Dissecting China’s Gaming Landscape

In the world of China games publishing, Tencent and NetEase are household names. Plus, Bytedance, which is increasingly known for its massively popular TikTok/Douyin app, is investing heavily into the gaming space as well. But who are the rest? China’s mobile games market is around $41 billion, serving over 660M gamers in Mainland China. Unfortunately, Chinese games companies don’t get much love in the global press, so let’s showcase a few here by breaking them out into four (completely made up) buckets:

Kingmakers are game developers or publishers who own large platforms, which gives them an edge in game distribution. For example, XD owns TapTap, a platform that’s become a total game changer in China, because it allows developers to distribute games with a Sweeney-approved 0% revenue share cut on China Android. As covered in MTM’s Genshin Impact breakdown, the game launched exclusively on TapTap, and IGG has also signed a deal with them for exclusive launches going forward. Another increasingly popular example is Bilibili, the largest long-form UGC video platform in China right now (think Crunchyroll meets YouTube). The ACG-focused video platform has 200 million monthly active users and boasts a high adoption rate among Gen Z (1 out of 2 Zoomers born after ’95 is on Bilibili). Bilibili has written big checks for esports right, recently signed deals for Fall Guys Mobile and Dead Cells, and almost definitely has more in the works.

Legacy Giants:
Legacy Giants are large game developers or publishers that earn most of their revenue in China. They are usually companies that did well in the browser game days and successfully transitioned to mobile. These teams’ huge war chests and strong focuses on the midcore / hardcore / MMO genre makes them a staple on China’s Top 100 Grossing list. Companies in the category include Shengqu, Yoozoo, Aligame, Perfect World, CMGE, Giant Network, 37 Games, and more.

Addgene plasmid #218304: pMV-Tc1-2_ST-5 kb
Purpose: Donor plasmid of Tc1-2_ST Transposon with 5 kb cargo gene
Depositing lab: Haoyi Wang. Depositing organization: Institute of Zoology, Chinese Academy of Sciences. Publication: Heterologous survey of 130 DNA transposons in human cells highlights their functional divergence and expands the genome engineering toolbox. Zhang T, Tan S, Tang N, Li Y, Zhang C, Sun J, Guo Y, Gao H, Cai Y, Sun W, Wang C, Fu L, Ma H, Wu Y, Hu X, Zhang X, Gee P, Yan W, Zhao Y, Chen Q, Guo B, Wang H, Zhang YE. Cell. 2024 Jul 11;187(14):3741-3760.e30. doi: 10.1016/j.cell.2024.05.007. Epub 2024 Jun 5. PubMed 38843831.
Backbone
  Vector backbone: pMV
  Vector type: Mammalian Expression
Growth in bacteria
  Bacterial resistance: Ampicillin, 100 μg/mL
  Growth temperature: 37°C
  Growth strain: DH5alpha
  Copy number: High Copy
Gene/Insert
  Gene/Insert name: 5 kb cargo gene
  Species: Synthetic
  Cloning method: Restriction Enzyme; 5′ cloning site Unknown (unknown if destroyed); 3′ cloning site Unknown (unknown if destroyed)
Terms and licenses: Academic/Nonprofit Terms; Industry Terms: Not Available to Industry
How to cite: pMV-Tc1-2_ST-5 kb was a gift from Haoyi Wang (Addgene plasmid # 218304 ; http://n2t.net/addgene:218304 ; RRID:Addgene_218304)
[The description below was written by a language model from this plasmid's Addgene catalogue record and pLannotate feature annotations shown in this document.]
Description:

Global Explorers:
The Global Explorers are developers or publishers that earn most of their revenue outside of China. These teams often take a global-first approach, and then launch the Chinese version of the games much later. You’ve definitely heard of these games, such as Habby’s Archero, Lilith’s AFK Arena, IGG’s Lords Mobile, FunPlus’s Guns of Glory, Magic Tavern’s Project Makeover, and Long Tech’s Last Shelter.

Independents are self-publishing developers with one or two hit games that consistent place on China’s Top 100 Grossing list. These include miHoYo’s Genshin Impact & Honkai Impact 3, Pandada’s Ninja Must Die 3, Hypergryph’s Arknights, Happy Element’s Anipop, Qcplay’s Strongest Snail, and more.

This piece paints a broad outline and admittedly lacks detail, but we’ll spotlight many of these companies in the coming months. Comment or reply if you have any requests! Also, most of the publishers mentioned in this article are looking to publish international titles in China, which presents plenty of opportunity.